By Wayne Witkowski
When the dogpile started after the University of North Carolina women’s lacrosse team won the NCAA Division I championship May 29 at Talen Energy Stadium in Philadelphia over the University of Maryland, 15-7 — the same team it lost to, 9-8, in last year’s final — junior defender Alex Moore of Millstone was near the bottom of the pile over goalkeeper Megan Ward.
“I was on top of the goalie, Megan, because I was the one nearest to her and I got crushed. The next minute, everyone was belly-flopping [on top] everywhere,” Moore said. “This [championship] was very well-deserved. It was well-fought. We beat a great opponent and played our best and never let up.”
North Carolina took a 6-1 lead at the start before Maryland rallied back, setting the scene for a 5-0 burst in the second half that spotted the Tar Heels a comfortable 12-6 lead.
It was the crowning glory of the team’s finest season at 20-2, capped by a win over the No. 1-seeded Terrapins (22-1). Ending the season with 17 consecutive victories, it was only the second national title for North Carolina — the other coming in 2013 when the third-seeded Tar Heels beat second-seeded Northwestern University and top-seeded Maryland. North Carolina also went unbeaten through the Atlantic Coast Conference (ACC) this spring, beating Syracuse University in overtime for the conference tournament championship.
“If you ask anyone, this was their best day, the best week of our lives,” Moore said of the championship. “We’re best friends and we did this with a team that loves each other, that’s very close.”
It was an unprecedented Memorial Day weekend in Philadelphia because the next day, the North Carolina men’s team also beat Maryland, 14-13, in overtime, at Veterans Stadium in Philadelphia for its first national title since 1991.
“People were stopping me and other players on the [women’s] team who went to the men’s game for autographs and to talk to me and the other players. It was crazy,” she said.
Moore’s statistical highlight is 11 ground balls on the season, but she brought a tenacity to the lineup in the 15 games she played, which she felt was a key to the entire team’s success.
“We had some gritty wins, hard work,” Moore said. “It was not a perfect season, but we capitalized and grew and never stopped believing in each other. It was an outstanding season. We had each other’s back and played such amazing lacrosse. It was so much fun.”
And Moore did her part, including in the championship game.
“I had interceptions, a couple of ground balls, but I was playing so well — we all were, a full unit for the entire team with clears, defense, the play of our goalie and our attackers,” Moore said.
Moore, a nursing major working the days in a summer credit program at CentraState Health Care System in Freehold, started her college career at the University of Southern California (USC) but transferred for her sophomore year to North Carolina. Last season, Moore was an attacker and played in 15 games, starting the first nine, and finished with 13 goals and four assists.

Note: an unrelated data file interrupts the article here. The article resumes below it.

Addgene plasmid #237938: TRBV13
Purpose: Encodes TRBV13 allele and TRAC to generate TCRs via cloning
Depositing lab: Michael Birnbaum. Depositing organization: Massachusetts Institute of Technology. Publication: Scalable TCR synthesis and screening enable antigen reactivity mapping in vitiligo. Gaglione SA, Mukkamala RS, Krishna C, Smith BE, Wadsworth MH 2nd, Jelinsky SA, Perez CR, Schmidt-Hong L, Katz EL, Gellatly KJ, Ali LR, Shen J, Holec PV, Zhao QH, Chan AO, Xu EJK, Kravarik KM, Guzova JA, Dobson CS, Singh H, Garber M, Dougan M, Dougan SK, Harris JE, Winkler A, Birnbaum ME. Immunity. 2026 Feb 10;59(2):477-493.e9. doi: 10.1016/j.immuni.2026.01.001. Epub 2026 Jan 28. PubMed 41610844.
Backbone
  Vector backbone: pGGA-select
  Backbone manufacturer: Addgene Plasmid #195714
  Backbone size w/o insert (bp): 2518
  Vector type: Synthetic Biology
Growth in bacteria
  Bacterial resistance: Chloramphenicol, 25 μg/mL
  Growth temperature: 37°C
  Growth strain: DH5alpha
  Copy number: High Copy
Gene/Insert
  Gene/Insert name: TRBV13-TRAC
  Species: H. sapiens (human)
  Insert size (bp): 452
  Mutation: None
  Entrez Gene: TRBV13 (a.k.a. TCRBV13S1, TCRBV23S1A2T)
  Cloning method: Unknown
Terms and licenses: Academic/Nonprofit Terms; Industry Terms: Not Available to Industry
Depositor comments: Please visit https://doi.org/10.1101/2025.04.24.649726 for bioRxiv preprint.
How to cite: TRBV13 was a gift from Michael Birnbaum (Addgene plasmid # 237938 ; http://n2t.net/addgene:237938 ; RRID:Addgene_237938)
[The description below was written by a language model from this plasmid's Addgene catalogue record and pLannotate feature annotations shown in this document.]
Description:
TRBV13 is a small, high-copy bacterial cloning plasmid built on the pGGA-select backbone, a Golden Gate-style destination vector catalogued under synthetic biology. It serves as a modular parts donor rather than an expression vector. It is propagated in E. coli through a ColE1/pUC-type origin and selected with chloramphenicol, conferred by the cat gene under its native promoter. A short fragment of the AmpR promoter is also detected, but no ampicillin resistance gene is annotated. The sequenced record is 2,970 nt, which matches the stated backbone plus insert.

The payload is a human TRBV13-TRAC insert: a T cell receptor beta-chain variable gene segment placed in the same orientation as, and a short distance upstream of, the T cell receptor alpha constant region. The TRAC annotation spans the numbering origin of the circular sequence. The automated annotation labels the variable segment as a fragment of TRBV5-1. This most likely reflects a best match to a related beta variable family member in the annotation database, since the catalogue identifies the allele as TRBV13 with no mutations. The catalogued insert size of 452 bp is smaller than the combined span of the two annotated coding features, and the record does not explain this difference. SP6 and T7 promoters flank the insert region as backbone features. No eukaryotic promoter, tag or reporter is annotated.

Coach Jenny Levy decided to bring Moore in off the bench in the second half of the season. Moore scored a season-high four goals in her debut against James Madison University and four goals in the next game — a victory over No. 3-seed University of Florida. She earned ACC Offensive Player of the Week honors early in the season.
Things changed for Moore for this season when she was moved from attack, where she set Allentown High School scoring records, to playing on defense for the Tar Heels. She also was on defense as a freshman at USC.
“My coach said she wanted me as a defender and she liked my instincts,” Moore said. “She asked me, ‘Are you up for it?’ I didn’t think twice about it. I went ahead and did it. The transition could not be better. It was not a scary process. I actually like playing [defense] now.”
Moore said the defenders all room together in the campus dormitories.
“I’m confident in my defense. I believe our defense is actually the best in the nation,” she said. “We’re all best friends.
“The coach said ground balls I make are game-changing, and she said we will win if we do the little things on the field as a team — ground balls, draw controls, [winning] 50/50s, saves from low-angle shots. If you do the 1 percent, the little things, no team is able to beat you as long as you stay gritty and hard working.”
It is an ethic that Moore learned at Allentown under Hall of Fame coach Mary Ellen McCarthy in conference and state sectional championship seasons there.
“Coach McCarthy texted me before and after my [college] games. She said, ‘Play like a champion,’ ” Moore said. “She’d say that in her office. It was all over her door. She said to definitely use athleticism and what it takes to be a great teammate. She was a great influence on me in and outside of lacrosse. She told me to respect my opponents and be confident, be smart.
“She cared immensely about her teams. She’s amazingly smart and developed a culture in playing the game, playing for your teammates. It was very special to be a part of that.”
And now Moore has a special experience for this spring that she also will always remember.